Firsthand Perspective: Office Space and Startups

IMG_5271_smallForrest Woolworth is COO of the mobile gaming startup PerBlue and co-founder of Capital Entrepreneurs. Forrest has been on the office space hunt on multiple occasions with PerBlue, and shares what it’s like to be a startup in the world of corporate real estate with us now.


Even with 2 million square feet of unused office space in the Madison area, the next generation of businesses are having a difficult time finding good places to set up shop.

The emerging lean startup businesses are a different breed of companies than traditional businesses. Many of these startup companies are bootstrapped, and others take on some amount of seed or Angel funding. They are high risk ventures that move at a brisk pace and are generally not able to plan more than a few months out.

Startups are not like law firms or consulting companies which generally have fixed contracts which guarantee revenue for multiple months or even years out. They’re also not like biotechs or life science companies which have long product development cycles and require large amounts of funding to be invested over a period of years. Startups require significantly less capital to get off the ground (thousands, not millions of dollars) and their products have much shorter development cycles (months, not years).

A startup’s existence depends entirely on the amount of runway it has. In order to give a startup the greatest chances of success, it needs to maximize its runway by keeping expenses as low as possible and making sure every dollar spent is spent wisely.

In startups there are relatively few overhead expenses: people, computers, server costs, and space to work. Once a startup grows beyond the coffee shop or coworking space it will inevitably encounter the complicated world of corporate real estate that doesn’t play well with startups.

Based on responses from a survey of Capital Entrepreneurs companies, some pretty clear trends emerge.

Capital-Entreprenuers-Startup-Office-Space-Price-Elasticity

Capital-Entreprenuers-Startup-Lease-Length

With average office space prices in the downtown area ranging from $17.56/sqft – $22.37/sqft, at least two-thirds of these new companies are priced out of the market. Even if they can find a price point that works, lease lengths often run 3-5 years.

There is currently a growing unserved gap in the office space market in Madison (and beyond). The new breed of upcoming businesses doesn’t fit well into the traditional office space model. Startups require flexible, cost effective leases. They eschew cube-land and fancy private offices for simple, open, and collaborative workspace. They want to be near other startups and close to downtown. They also value having an abundance of “third spaces” and people nearby beyond the walls of their office.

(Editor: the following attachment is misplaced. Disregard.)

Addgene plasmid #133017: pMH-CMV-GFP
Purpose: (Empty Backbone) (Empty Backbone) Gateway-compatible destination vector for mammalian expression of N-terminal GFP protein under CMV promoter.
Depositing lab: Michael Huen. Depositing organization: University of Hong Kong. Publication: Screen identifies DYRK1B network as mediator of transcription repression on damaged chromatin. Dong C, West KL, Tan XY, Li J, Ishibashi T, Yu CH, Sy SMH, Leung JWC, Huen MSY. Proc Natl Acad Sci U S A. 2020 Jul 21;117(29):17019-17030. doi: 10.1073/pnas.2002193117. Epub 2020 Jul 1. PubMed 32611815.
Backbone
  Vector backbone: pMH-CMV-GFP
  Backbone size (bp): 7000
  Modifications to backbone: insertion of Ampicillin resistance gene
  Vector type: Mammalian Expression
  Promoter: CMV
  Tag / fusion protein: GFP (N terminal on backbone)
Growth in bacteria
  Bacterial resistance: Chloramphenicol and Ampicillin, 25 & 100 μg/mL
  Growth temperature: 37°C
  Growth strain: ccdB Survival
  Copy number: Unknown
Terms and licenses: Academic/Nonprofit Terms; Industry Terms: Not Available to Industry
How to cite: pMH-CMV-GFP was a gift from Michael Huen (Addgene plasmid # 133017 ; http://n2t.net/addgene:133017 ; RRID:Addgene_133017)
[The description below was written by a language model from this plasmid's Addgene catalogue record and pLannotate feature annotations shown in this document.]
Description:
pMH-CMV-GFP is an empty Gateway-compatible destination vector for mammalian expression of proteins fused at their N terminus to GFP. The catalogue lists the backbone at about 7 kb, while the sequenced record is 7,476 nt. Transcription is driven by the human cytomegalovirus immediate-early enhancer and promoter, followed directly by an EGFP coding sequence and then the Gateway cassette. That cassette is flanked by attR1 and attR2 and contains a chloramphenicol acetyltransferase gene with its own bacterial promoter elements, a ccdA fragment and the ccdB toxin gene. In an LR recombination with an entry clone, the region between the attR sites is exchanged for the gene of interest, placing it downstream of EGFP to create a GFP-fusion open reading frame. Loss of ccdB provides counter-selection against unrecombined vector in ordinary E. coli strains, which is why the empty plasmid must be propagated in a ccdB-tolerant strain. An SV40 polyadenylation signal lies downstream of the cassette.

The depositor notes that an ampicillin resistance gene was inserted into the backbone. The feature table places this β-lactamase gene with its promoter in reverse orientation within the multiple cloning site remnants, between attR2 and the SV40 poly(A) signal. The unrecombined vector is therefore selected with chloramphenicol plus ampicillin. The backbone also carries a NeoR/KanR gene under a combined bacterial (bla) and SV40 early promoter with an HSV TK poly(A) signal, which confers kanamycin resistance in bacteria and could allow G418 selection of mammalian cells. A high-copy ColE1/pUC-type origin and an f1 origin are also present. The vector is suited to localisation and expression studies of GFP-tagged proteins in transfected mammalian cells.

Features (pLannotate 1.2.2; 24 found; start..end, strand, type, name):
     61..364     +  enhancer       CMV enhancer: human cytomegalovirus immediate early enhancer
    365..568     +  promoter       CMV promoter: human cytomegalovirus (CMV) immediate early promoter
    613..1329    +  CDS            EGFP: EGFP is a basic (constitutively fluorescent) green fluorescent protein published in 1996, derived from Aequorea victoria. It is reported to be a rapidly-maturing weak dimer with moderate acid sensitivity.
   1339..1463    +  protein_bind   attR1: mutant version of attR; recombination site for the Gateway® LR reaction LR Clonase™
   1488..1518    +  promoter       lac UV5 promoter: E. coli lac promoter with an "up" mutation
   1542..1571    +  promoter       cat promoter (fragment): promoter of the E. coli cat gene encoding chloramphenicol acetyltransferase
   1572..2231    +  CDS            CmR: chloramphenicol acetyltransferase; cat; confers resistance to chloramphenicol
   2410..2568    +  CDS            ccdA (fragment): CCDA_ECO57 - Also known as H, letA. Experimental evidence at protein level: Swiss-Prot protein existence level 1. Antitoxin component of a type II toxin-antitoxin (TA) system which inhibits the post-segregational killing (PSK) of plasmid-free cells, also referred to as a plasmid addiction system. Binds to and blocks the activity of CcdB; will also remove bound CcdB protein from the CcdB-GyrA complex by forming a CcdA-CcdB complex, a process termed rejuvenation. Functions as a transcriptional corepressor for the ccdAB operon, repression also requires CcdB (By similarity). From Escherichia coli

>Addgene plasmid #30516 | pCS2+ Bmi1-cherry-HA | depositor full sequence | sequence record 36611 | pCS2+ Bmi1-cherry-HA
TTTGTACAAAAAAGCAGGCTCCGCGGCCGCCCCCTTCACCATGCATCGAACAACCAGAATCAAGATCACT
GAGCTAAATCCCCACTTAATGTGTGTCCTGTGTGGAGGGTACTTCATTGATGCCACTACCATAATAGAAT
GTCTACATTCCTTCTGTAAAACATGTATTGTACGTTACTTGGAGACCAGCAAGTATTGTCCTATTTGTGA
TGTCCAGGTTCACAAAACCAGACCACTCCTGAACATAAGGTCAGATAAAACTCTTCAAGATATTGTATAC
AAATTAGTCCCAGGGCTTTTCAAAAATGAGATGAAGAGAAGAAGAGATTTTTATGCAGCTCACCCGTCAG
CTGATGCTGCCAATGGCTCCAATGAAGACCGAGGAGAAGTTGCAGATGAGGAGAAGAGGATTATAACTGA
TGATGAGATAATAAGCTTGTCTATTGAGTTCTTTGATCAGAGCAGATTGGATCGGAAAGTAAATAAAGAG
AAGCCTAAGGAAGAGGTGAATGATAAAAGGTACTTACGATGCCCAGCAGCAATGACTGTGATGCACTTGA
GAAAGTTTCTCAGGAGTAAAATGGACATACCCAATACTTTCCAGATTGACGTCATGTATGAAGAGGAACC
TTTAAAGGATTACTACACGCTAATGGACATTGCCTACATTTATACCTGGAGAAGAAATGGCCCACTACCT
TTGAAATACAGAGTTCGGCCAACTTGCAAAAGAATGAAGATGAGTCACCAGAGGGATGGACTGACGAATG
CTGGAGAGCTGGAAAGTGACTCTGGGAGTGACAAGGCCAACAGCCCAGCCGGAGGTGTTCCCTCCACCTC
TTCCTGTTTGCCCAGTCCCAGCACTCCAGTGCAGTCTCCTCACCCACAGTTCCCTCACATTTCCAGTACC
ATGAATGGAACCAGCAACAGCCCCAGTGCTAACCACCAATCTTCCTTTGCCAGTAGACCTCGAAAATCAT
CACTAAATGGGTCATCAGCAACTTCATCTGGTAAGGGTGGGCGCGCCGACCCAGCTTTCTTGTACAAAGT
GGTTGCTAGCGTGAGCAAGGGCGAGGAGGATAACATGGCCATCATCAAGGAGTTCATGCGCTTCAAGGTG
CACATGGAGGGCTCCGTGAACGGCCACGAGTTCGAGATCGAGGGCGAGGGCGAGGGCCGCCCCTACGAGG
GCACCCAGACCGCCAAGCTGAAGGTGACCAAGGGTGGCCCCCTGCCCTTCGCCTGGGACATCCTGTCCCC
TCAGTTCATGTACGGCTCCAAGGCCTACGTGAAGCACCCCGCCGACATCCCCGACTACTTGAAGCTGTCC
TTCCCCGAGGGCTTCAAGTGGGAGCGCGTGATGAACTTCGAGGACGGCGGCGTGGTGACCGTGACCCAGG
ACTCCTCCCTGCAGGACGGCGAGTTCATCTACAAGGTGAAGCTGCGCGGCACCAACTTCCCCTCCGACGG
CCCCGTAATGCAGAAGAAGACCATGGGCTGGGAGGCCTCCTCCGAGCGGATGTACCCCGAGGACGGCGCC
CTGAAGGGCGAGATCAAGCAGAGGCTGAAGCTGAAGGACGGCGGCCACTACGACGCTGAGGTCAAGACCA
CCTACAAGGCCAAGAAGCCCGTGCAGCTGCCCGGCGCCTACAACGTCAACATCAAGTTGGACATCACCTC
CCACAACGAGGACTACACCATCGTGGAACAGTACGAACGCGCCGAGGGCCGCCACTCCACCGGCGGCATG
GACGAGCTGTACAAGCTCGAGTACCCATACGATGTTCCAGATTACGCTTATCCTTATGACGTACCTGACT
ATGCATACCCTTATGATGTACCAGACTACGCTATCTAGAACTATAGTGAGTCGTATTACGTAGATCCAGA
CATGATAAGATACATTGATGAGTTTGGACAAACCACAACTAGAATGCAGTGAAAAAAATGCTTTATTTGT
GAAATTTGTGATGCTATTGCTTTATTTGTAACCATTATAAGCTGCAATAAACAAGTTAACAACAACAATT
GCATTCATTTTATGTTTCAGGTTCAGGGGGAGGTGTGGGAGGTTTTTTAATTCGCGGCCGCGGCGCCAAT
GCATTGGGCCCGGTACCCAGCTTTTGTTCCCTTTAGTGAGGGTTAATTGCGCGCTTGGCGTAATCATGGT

This is what startups want:

  • Month-to-month leases are ideal. 6 months is reasonable. 1 year is generally the max comprehensible length.
  • $10 per sqft is an ideal price target. Interest drops off quickly on anything north of $15/sqft.
  • No personal guarantees on leases, especially if the company employs people beyond just the founders. Founders are already shouldering enough risk.
  • Startups are not able to spend their operating capital on build out expenses, but they all want a simple open floor plan and collaborative office space.

Even as startups play an increasingly larger role in the corporate real estate market in Madison, few properties are catering to the actual market demands. Office space targeted at “emerging tech companies” priced at $30/sqft and requiring a 5+ year lease commitment is not going to fill with these companies. The greater lease flexibility required by this newer model will be absorbed in the fluidity of the startup community – existing companies are dynamic and are often growing or shrinking, and new companies are always forming and coming up the ranks.

Instead of forcing promising startups into basements, backoffices, and spreading them all throughout the city, we should look at ways space catered to the needs of startups could actually help them instead of acting as just another big hurdle they have to get over. By co-locating companies on lease terms that make sense, not only will these companies be able to find space that works for them, but it will actually help improve the startup ecosystem as a whole.

What would the biotech community in Madison look like without University Research Park? Would it be nearly as strong as it is today if each biotech company had to independently negotiate with a landlord and try to convince them to put in a wetlab where there once were cubicles? In order to give the next generation of businesses the best chance of success, office space is an important piece of the puzzle to ensure is done right.